Googleplex Architect: Places Like This Are 'Dangerous'

Clive Wilkinson says megaplex discourages work-life balance, innovation
By Stephanie Mojica,  Newser Staff
Posted Jan 24, 2022 3:00 AM CST
Googleplex Architect: Places Like This Are 'Dangerous'
The architect of Google's megaplex headquarters in the San Francisco Bay Area of northern California now has concerns about whether such offices foster work-life balance or support neighborhood businesses, NPR reports.   (AP Photo/Marcio Jose Sanchez, File)

(Newser) – Loaded with gourmet meals, fitness classes, swimming pools, athletic courts, and so much more, Googleplex seems like a dream come true for most office employees. However, the architect who designed it says in hindsight that what he created fosters a “dangerous” dependency between employees and their employer, per NPR. The architect, Clive Wilkinson, has spent more than 30 years designing offices for mega-corporations. His clients include Disney, Microsoft, and Intuit, but he’s arguably best-known for the huge Googleplex, the company's headquarters in the San Francisco Bay Area of northern California. Wilkinson got this gig of a lifetime after winning Google’s design contest in 2004.

Working closely with Google co-founders Sergey Brin and Larry Page, Wilkinson says his bosses wanted to replicate the campus model of the renowned Stanford University in the Bay Area. Hence, Wilkinson created everything from bleachers and clubhouses to organic gardens and massage rooms. Laundry services, office nooks to encourage collaboration, private parks, and sleep pods are also part of the Googleplex. However, Wilkinson now fears all those workplace amenities don’t encourage work-life balance and will lead to burnout. He further states Googleplex “drains the immediate neighborhoods of being able to have a commercial reality” because employees do not need to patronize area grocery stores, restaurants, fitness clubs, and other businesses. He believes encouraging tech workers to sleep at the office will derail innovation.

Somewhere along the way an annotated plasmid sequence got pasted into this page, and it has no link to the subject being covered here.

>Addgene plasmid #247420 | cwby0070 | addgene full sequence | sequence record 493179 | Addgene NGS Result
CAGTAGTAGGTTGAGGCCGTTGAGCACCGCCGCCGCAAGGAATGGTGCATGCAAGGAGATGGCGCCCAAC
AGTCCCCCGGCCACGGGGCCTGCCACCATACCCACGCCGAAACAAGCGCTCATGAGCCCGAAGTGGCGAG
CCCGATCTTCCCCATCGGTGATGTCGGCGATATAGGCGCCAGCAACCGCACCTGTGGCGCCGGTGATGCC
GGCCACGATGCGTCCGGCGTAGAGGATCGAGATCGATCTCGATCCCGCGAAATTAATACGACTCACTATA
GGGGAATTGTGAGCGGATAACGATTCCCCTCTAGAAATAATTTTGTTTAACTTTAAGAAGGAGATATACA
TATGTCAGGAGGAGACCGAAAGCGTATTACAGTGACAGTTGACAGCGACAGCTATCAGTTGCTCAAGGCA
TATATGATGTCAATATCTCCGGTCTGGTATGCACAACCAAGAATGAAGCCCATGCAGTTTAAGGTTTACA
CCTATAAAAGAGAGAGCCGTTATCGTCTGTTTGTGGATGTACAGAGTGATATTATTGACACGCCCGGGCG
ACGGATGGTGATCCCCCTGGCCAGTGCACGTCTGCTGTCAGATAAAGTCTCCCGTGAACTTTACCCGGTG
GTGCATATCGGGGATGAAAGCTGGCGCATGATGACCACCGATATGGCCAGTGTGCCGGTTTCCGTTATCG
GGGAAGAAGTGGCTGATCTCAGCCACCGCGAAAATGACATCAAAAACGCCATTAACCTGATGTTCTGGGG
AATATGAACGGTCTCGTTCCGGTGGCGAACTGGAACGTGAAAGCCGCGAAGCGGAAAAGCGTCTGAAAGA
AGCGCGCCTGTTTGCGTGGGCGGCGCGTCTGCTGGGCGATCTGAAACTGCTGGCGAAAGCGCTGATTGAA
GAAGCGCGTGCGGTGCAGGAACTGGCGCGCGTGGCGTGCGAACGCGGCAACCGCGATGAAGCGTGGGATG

The architect admits it may be impossible to retract such benefits since they’ve been offered for such a long time. During the COVID-19 pandemic, Google workers were forced off campus and appear to have lower morale, though it's not clear whether the two are related. In fact, the tech giant has been giving cash bonuses of as much as $1,600 to reignite worker happiness, Reuters reports. Google recently delayed its return to the office until later this year, but it does appear to be planning to have employees back in offices in some capacity—the company recently spent $1 billion on an office building in London and $2.1 billion for one in New York City and says it's seeking a "hybrid" approach to work, per Forbes. Typically, Google has high workplace happiness and satisfaction ratings, according to NPR. (Read more Google stories.)